The year started with a call for compulsory corporate environmental reporting from Friends of the Earth (see related story), and a call from the Environmental Industries Commission (EIC) for the Government to increase its assistance for green technologies (see related story). Meanwhile, groups up and down Britain celebrated the ‘quiet revolution’ – the success of Local Agenda 21, with community recycling galore (see related story).

March was a month of optimism, with the announcement that the UK is becoming ‘greener’, with both air and river quality improving (see related story) – although this was disputed in July by Parliament’s Environmental Audit Committee who said that the Government had been selective with the facts (see related story). What was not disputed, however, was the fact that companies’ environmental risk is becoming increasingly important in the City (see related story).

In May, Environment Agency Chief Executive Barbara Young announced that environmental performance by corporate Britain was a bit like teenage sex – a lot of talk and little action (see related story). The Scottish Executive outlined its plan for sustainable development in Scotland (see related story). In order to help companies achieve such noble aims, the Institute of Chemical Engineers and the Chemical Industries Association published their green guidelines for sustainable industry (see related story).

Optimism abounded in June, when it was announced that the UK is one of the most resource-efficient countries in the EU (see related story).

In July, the Environment Agency revealed that poor corporate management across the country was responsible for a sharp rise in serious pollution incidents in 2001 (see related story). Meanwhile, DEFRA published a white paper requiring company reports to provide greater transparency with regard to environmental issues (see related story), whilst a survey revealed that those companies that are behaving responsibly are hiding their lights (see related story).

August was the month for criticising the Government’s record on the environment. Environment Minister Michael Meacher revealed in an interview in The Times that he believed that the environment was not at the heart of Tony Blair’s administration (see related story), whilst seasoned environmental campaigner and now government advisor Jonathon Porritt noted that whilst the Government had its faults with environmental issues, they are the best we have ever had (see related story). The environment industry also added its voice to the debate, stating that government support is inadequate for the valuable environmental export trade (see related story).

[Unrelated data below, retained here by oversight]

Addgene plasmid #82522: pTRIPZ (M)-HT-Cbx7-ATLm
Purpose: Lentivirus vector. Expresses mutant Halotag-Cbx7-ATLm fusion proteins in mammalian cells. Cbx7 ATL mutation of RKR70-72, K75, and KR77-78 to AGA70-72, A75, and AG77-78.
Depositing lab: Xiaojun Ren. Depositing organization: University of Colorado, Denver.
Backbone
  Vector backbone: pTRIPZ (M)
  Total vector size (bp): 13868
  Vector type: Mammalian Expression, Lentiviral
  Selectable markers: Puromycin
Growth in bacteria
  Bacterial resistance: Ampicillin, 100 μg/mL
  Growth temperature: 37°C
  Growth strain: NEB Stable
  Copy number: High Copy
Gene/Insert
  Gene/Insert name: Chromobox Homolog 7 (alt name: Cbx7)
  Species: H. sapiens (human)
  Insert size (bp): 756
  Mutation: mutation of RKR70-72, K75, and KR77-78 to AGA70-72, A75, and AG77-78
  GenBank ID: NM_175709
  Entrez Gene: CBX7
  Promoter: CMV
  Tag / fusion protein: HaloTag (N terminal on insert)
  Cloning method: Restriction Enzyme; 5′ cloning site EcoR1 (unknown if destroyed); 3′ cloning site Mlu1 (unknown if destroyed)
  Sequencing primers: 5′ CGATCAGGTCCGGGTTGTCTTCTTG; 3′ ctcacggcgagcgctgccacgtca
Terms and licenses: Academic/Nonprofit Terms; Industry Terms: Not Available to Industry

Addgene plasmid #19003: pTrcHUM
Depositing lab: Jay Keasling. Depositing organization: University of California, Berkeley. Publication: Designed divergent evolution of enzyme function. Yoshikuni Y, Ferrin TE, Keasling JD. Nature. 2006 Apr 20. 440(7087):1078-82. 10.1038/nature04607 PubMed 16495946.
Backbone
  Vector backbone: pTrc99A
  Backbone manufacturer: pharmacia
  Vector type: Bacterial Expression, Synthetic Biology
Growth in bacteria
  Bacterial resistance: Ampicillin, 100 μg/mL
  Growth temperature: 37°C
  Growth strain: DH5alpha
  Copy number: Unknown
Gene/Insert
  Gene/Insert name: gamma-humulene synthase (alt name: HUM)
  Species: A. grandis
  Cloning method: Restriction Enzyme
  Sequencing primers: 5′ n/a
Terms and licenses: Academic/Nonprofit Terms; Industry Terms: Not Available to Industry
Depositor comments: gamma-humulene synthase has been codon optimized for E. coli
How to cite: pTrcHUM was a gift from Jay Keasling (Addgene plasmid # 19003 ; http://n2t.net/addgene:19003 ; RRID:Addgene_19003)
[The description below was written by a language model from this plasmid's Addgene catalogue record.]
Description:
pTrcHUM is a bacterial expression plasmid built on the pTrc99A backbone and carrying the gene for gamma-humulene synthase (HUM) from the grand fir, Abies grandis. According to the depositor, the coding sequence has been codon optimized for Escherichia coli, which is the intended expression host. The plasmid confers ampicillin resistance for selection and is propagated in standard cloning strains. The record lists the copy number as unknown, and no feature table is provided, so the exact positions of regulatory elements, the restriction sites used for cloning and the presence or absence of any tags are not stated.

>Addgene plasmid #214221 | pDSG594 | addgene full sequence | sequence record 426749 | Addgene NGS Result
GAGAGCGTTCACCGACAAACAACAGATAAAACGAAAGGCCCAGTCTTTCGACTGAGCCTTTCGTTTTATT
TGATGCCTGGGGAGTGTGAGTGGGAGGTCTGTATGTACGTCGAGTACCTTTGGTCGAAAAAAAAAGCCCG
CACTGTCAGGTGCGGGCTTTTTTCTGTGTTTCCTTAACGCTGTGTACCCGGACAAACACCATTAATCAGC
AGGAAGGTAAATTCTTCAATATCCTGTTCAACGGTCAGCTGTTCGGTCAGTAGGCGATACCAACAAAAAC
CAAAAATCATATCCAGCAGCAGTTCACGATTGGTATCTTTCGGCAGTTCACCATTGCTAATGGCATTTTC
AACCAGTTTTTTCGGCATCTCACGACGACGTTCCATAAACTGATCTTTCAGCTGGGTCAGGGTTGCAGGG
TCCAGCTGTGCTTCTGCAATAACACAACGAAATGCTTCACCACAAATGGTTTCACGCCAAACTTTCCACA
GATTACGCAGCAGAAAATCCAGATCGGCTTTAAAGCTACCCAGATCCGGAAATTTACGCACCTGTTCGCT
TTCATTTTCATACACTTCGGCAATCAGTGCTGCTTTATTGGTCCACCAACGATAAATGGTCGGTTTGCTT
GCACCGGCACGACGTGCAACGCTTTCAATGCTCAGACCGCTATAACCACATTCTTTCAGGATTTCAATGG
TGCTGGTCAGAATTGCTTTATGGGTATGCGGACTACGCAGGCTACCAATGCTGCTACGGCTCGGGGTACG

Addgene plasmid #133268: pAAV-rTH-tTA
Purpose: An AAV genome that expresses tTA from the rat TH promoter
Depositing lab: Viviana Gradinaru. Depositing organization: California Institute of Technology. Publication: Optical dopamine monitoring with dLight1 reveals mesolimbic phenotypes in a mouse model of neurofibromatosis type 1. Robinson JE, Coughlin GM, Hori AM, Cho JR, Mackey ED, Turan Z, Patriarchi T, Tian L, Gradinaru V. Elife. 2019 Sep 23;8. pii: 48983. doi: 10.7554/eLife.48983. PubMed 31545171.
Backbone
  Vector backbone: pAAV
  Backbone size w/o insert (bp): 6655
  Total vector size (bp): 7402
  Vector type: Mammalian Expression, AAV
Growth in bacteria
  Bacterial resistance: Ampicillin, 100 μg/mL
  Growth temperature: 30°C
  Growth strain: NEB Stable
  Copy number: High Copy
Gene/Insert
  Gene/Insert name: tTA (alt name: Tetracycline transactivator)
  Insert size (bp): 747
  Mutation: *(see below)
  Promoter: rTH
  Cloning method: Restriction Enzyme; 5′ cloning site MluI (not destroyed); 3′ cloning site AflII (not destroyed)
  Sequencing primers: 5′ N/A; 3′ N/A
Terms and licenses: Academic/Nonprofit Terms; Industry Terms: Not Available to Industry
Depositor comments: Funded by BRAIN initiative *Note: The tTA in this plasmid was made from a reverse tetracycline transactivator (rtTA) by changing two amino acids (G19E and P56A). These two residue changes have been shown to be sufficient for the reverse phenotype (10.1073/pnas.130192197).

The markets do have sufficient power to save the environment, with a periodic regulatory nudge in the right direction, concluded the Royal Institution in September (see related story). However, sustainability is actually the responsibility of consumers, said the UK’s Stakeholder Forum (see related story), with each Londoner producing an ecological footprint the size of eight football pitches (see related story). In Scotland, the Centre for Human Ecology found that companies were risking their reputations by failing to report on their environmental activities (see related story).

In October it was reported that industrial pollution is decreasing (see related story), possibly because corporate spending on the environment is increasing (see related story). The Environment Agency called on developers to play their part in integrating sustainability (see related story), and ten professional environmental institutions and societies formed a new umbrella body for environmental affairs, suggesting that they might launch a new ‘Chartered Environmentalist’ qualification (see related story)

Stricter sentencing for environmental crime was on the cards in November (see related story), although the UK’s environmental performance was generally improving – but restructuring is required in the transport, energy and waste sectors, said the OECD (see related story). The good news was that the environmental consultancy market was predicted following market analysis by ENDS to reach £1.5 billion over the next five years (see related story).

Finally, the year ended on a less positive note, as in December it was revealed by the Institute of Directors that there is a considerable gap between managing directors’ words and actions with regard to corporate socially responsible behaviour (see related story).